The Chancellor said the move intended “to give businesses security through the winter”, adding that the “security we are providing will protect millions of jobs”.

During the first lockdown, in May, 30 percent of the workforce across the UK was furloughed, this having fallen by more than half to 11 percent by August as restrictions were eased.

The scheme and other Government coronavirus responses are on track to cost the public purse £210billion for the period March to September.

It is almost a quarter of the Government’s annual budget for running the public, making welfare payments and investing in infrastructure.

While many have welcomed the furlough scheme and its extension, others have grown sceptical, claiming it will only prolong the inevitable – mass job losses and business closures – should Westminster not introduce other measures such as mass testing.

In September, as the furlough scheme’s end was near, Mark Littlewood, the director general of the Institute of Economic Affairs (IEA), told Express.co.uk that although Mr Sunak had been successful in flattening the curve of a recession, it was only a matter of time after the scheme ended that Britons would face the toughest fallout from the pandemic.

His comments reflect much of the situation the country now finds itself in as it enters its second lockdown.

Mr Littlewood explained: “I think as we emerge from lockdown it’s not necessarily then that we’re going to see the spring of impact.


“We could see very substantial job losses and increased business closure.

“I’m not expecting an immediate bounce back.

“This looks like a much worse hit than the banking crisis of 2008 in terms of national income going down.


Prior to the furlough scheme being extended, Government support was in place in various parts of the country that had entered one of the three tiered restrictions.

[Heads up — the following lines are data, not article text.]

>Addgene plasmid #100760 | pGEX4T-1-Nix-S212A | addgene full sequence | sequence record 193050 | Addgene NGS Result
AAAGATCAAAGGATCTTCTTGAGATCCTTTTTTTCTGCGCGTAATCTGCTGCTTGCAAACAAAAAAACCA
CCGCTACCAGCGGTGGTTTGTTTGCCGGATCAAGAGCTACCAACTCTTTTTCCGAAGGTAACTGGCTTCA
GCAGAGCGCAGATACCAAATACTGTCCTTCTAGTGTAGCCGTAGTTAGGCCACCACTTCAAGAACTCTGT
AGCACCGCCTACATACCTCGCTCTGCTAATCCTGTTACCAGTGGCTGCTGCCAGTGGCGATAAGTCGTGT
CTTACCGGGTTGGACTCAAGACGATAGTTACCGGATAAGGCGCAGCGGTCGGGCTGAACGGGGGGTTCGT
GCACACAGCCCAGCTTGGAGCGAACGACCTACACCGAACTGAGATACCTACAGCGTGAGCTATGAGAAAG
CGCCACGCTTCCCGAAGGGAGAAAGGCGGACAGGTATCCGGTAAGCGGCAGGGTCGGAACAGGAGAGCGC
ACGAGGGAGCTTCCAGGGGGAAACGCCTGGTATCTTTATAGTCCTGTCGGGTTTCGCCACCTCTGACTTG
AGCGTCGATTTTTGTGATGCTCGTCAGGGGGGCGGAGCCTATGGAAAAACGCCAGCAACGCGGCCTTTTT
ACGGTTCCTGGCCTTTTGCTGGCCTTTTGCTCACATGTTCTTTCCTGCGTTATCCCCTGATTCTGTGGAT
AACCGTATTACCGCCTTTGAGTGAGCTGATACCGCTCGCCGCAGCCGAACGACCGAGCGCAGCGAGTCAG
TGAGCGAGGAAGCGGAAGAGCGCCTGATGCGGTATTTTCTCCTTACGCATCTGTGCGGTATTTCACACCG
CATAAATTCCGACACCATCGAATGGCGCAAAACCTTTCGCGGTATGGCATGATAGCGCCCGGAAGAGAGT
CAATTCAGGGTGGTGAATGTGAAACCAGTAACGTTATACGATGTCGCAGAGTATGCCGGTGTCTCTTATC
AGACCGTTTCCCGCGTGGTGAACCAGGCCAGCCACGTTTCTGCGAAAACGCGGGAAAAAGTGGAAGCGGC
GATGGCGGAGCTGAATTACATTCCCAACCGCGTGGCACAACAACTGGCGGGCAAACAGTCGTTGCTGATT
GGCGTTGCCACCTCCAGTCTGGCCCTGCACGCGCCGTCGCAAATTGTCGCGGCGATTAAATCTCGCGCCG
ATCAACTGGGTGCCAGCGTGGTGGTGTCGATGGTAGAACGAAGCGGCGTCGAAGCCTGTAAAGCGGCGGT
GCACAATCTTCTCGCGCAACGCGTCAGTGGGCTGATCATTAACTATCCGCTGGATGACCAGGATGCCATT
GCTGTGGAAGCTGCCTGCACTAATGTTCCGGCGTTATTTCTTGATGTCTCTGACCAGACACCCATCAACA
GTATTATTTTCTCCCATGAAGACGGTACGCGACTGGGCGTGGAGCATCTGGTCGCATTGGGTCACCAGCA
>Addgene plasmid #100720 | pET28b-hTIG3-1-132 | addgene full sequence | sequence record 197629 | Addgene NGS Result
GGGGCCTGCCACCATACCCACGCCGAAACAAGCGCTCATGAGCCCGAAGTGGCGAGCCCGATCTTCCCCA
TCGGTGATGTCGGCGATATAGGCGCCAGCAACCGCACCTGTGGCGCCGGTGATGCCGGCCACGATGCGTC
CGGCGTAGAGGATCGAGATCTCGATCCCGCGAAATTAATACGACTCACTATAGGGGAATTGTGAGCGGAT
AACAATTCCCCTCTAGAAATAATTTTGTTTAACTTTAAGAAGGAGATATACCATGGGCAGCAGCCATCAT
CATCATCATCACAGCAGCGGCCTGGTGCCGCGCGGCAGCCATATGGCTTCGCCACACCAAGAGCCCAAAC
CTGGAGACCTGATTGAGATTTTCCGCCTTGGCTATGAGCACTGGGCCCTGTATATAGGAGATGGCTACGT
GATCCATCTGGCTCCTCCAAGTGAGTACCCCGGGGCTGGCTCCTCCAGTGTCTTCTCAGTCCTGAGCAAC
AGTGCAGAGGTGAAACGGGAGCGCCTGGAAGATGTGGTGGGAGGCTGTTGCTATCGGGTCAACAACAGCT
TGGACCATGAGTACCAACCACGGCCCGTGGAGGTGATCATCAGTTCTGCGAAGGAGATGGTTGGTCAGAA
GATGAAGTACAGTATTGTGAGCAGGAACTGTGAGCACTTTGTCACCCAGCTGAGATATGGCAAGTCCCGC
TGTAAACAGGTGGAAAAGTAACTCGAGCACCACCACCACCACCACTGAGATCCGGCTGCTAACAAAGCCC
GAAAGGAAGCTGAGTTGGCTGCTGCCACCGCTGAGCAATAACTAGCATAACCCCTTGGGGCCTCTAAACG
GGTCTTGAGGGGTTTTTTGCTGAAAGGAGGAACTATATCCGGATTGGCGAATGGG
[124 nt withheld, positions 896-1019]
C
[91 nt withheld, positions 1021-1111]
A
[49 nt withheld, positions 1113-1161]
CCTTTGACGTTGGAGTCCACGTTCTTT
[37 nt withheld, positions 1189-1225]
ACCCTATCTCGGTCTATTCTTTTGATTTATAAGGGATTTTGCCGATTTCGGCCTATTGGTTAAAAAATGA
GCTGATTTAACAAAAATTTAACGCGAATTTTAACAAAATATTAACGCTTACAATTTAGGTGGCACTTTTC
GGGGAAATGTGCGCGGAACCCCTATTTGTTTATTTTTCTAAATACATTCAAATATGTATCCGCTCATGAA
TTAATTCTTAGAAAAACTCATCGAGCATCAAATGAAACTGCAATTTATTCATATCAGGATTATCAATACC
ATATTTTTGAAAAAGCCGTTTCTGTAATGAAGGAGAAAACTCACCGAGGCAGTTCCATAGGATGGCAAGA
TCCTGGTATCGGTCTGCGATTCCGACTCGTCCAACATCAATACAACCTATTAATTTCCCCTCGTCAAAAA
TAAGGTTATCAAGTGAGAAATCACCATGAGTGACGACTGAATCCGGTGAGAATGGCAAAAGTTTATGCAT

To many, however, the new March expiry date seemed too little too late.

Some of the UK’s biggest retail companies on Wednesday announced they would be cutting jobs.

More than 7,200 will lose their jobs as Sainsbury’s, John Lewis and Clarks, as well Lloyds Banking Group.

The announcement from Sainsbury’s was a particular shock as it said it planned to cut at least 3,000 jobs by the following day within its Argos chains, as well as on deli and fresh fish and meat counters in stores.

In addition to lengthening the scheme, Mr Sunak also announced billions of pounds of support for other aspects of the economy.

This included more money for self-employed people; with the Self-Employment Income Support Scheme (SEISS) now increased up to a maximum of £7,500.

Earlier this year, the UK’s economy took a huge hit after the country was placed under full lockdown.

Things brightened as financial sectors opened up in June when cash was pumped back into the system.

It resulted in a short, sharp spike in economic recovery.

In July, for example, Britain’s economy grew by 6.6 percent – the third month in a row the economy expanded.

Yet, as the Office of National Statistics (ONS) explained, the UK had still “only recovered just over half of the lost output caused by the coronavirus”.

The economy is still considerably smaller than it was pre-pandemic; still around 11 per cent smaller than February.

This figure is expected to plunge further as businesses around England are forced to shut until December.